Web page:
Mr Sparkle davey g-force's Avatar

    Not sure how I missed this earlier. I'm subscribing.

    Thanks Mike!
    Quote Originally Posted by Blueline View Post
    I own a silver vehicle and a black vehicle owns me. The black one demands attention, washing, detailing, waxing and an occasional dinner out at a nice restaurant. The silver one demands nothing and it looks just fine. I think the black vehicle is taking advantage of me, and the silver car is more my style. We can go out for a drive without her makeup and she looks fine. If I want to take the black one out, it is three or four hours in the "bathroom" to get ready.

  2. #12
    Registered Member Spazzz's Avatar

    I have been looking at getting a couple brushes but somehow always lose the motivation on that one.

    Mike if you are still around, do you remember the size of the paint brush?

    I don't know if 0 would be too small and really am stuck on what size to get.
    At about $8.00 for an artist oil brush, it would be helpful to know if sizes 0 thru 2 or 4 are ideal.

  3. #13
    Professional Detailer Driven Auto Detail's Avatar

    Thanks for posting such a great article!

    Subscribed.
    -Mike

  4. #14

    As finer of a brush as possible for the chip scratch size.

  5. #15
    Registered Member Spazzz's Avatar

    Quote Originally Posted by bluelaser2 View Post
    As finer of a brush as possible for the chip scratch size.
    I know but all scratches are not created equal.
    Like I said they are not cheap to make a guessing purchase.
    Maybe a 00, 0, or 1. Ideally I would get a couple of the ideal size. The 0000 looks to have 2 bristles.
    For interior painting I can use a 2 1/2" or 3" brush for 'everything'. It has to be the best brush, Wooster or Purdy do.

    I don't really want to buy a whole set or a bunch of baby brushes I will never use with detailing money.


  6. #16
    Sr. Global Product & Training Spec Michael Stoops's Avatar

    I don't know the exact size of the brush I used, but it was probably a "0" or "1" You're certainly better going too small rather than too large, especially if you're looking at filling in longer scratches.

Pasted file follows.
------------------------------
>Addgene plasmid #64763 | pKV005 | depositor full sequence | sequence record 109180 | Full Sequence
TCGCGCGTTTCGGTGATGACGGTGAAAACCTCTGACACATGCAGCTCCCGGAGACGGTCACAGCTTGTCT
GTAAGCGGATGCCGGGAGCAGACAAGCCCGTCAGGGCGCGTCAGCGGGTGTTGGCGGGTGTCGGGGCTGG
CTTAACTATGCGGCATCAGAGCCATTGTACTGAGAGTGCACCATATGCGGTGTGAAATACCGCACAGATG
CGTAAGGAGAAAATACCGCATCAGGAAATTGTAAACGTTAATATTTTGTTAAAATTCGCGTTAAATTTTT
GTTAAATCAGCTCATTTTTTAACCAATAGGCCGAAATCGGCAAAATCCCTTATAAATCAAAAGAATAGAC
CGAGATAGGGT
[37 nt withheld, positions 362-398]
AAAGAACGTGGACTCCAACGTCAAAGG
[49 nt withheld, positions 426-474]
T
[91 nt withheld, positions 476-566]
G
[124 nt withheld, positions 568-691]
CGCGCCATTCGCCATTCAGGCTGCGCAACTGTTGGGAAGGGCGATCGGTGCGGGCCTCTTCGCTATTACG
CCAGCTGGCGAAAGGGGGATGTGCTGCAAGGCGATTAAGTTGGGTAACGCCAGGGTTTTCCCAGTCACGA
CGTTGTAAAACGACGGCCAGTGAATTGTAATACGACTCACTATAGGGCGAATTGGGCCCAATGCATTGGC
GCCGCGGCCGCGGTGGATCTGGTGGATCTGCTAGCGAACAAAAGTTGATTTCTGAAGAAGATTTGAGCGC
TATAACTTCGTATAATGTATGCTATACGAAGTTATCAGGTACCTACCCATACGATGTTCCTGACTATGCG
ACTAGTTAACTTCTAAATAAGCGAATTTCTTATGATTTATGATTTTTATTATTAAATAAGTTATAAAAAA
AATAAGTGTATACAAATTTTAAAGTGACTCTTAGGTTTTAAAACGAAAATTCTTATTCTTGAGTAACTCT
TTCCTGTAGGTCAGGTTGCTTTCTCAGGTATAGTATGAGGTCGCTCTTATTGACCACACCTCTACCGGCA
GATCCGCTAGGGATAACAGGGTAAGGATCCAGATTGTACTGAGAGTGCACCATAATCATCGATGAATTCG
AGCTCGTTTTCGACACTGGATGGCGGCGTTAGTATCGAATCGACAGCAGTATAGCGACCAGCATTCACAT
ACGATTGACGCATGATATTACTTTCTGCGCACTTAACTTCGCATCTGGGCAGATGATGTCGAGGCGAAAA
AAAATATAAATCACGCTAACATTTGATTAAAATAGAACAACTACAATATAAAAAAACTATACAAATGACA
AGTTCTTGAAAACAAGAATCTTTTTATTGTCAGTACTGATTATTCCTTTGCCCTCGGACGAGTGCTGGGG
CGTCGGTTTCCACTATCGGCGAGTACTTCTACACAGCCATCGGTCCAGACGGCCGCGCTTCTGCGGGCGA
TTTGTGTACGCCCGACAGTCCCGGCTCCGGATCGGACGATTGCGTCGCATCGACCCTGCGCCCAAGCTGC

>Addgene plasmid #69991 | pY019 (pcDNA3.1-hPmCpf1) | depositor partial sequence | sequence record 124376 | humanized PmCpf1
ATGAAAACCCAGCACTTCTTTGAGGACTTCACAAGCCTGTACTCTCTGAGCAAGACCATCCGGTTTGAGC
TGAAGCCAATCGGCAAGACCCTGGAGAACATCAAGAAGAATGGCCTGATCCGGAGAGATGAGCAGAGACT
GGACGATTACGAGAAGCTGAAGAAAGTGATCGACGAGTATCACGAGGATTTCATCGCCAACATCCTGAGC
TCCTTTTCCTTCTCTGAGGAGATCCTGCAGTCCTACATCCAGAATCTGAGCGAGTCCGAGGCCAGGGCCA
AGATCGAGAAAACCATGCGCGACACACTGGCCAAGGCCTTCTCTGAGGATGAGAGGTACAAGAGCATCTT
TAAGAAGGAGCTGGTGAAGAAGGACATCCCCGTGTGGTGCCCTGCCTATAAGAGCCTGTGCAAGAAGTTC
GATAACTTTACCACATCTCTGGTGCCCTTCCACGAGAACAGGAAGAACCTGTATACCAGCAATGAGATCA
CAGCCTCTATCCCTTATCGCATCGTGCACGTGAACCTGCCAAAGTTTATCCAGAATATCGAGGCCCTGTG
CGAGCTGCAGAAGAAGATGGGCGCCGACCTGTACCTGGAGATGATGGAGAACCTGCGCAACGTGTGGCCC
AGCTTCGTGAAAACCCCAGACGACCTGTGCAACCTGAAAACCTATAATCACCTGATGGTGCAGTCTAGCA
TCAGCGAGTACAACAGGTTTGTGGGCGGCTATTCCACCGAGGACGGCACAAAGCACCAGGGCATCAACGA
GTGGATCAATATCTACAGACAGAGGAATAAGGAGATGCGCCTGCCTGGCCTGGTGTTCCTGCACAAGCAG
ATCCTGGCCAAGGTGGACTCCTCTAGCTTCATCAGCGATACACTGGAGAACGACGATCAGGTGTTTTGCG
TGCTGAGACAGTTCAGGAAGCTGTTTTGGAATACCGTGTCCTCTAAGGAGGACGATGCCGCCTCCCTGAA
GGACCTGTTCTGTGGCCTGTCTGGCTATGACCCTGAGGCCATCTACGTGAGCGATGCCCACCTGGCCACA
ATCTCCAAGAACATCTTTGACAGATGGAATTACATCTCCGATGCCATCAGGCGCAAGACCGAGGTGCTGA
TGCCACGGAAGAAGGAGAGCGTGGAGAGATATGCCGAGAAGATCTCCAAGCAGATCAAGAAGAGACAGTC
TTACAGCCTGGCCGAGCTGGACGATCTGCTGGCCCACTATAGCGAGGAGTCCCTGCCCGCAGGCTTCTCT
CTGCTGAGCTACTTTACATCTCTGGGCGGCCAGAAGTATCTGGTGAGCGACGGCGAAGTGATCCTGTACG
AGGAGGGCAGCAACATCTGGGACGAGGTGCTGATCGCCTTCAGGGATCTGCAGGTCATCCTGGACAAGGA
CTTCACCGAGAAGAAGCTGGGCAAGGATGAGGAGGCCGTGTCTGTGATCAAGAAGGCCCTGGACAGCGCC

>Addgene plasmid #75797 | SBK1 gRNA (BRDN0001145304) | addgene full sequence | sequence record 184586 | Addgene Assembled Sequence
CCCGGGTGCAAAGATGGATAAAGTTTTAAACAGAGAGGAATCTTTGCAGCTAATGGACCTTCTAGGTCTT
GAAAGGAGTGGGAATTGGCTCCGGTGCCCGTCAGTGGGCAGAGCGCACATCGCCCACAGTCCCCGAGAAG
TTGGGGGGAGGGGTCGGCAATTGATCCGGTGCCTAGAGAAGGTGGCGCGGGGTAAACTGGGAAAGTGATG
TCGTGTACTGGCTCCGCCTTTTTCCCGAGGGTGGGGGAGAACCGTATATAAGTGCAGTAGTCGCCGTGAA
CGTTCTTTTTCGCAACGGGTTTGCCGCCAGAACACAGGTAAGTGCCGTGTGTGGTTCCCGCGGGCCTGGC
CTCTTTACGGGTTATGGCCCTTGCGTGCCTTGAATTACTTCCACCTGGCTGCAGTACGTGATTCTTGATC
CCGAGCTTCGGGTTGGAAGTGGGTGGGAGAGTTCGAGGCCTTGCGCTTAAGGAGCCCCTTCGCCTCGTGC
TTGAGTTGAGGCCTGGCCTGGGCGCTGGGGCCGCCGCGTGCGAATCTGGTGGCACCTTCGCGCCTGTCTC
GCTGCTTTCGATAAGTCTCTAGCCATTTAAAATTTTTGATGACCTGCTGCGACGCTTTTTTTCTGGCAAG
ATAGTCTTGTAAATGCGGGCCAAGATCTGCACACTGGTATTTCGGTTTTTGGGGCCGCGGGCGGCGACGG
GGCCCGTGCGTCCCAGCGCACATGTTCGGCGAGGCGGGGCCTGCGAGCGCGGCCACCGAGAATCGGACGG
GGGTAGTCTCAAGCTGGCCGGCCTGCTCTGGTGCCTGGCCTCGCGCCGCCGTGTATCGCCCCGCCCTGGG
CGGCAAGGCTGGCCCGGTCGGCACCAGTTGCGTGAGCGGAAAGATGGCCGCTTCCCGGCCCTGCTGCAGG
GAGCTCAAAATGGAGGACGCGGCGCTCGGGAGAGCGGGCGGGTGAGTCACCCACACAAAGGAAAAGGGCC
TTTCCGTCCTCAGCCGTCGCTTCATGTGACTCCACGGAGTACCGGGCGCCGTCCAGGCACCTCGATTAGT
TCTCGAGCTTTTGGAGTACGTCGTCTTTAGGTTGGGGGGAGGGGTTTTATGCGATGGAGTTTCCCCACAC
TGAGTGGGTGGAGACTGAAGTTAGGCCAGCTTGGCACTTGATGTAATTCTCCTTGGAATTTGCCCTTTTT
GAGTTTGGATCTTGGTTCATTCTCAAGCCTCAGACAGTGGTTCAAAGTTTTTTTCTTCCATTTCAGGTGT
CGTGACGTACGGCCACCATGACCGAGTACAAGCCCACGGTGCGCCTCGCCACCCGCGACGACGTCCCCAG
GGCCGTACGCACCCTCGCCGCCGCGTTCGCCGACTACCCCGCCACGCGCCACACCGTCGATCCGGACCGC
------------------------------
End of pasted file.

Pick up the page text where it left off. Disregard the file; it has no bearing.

Michael Stoops
    Senior Global Product & Training Specialist | Meguiar's Inc.

    Remember, this hobby is supposed to be your therapy, not the reason you need therapy.

  7. #17

    Quote Originally Posted by Michael Stoops View Post
    I don't know the exact size of the brush I used, but it was probably a "0" or "1" You're certainly better going too small rather than too large, especially if you're looking at filling in longer scratches.
    What i was thinking too.

    Try to get a brush smaller than the chip size, and a pair of those dental binoculars would help.

  8. #18
    Registered Member Top Gear's Avatar

    I've also benefited from this thread, and I've used this technique with a brush, also varying it with the typical $20 "paint pen" you can find at your local stores (when my touch-up paint ran out). The pens come with clear at one end, and a close enough color on the other (somehow they only seem to stock Toyota and Chrysler paint matches). In my case with black, it's obviously a perfect match (minus the pearl/metallic, but for a small chip, that won't matter). The pens have a very small applicator tip for getting that crucial drop of paint into the small chips. Otherwise, my approach is much the same, with 1500/3000 sanding, machine compounding, polishing, wax, etc.

    While I enjoy these projects every few months, I try not to get too stressed out about it (emphasis on try). New chips will appear within days after driving on the interstates, anyway, per Murphy's Law. I think of the repair as temporary-to-permanent, rather than perfection, although smaller chips can disappear completely with this technique. The chips where I've come short against Mike's skill level, I can always return later and touch them up again
    Non-Garaged Daily Driver, DAMF System + M101, Carnauba Finish Enthusiast
    Registered Member Spazzz's Avatar

    Darn a 2 is to big. Looks like maybe a 00 would be the one.
    I did some swabs on the inside of an ERA measuring cup.


  10. #20
    Registered Member billddrummer's Avatar

    Great article Mike!

    I bought some color match paint from the dealer and it seemed to work fine without using clear on top; but I didn't use your technique of sanding, then buffing.

    Was using some fine grit sanding blocks (foam) from Hobby Lobby, of all places. But wasn't as aggressive with the sanding as i should have been, nor did I buff properly afterward.

    Will look at some more aggressive buffing compounds and reattack the scratch on my passenger side door.

    Great advice!

    Thanks.
    2016 red Hyundai Azera, acquired with 21 miles. Drive 600+ miles/week. Commercial RE agent in CA focusing on properties in the Truckee/Lake Tahoe basin.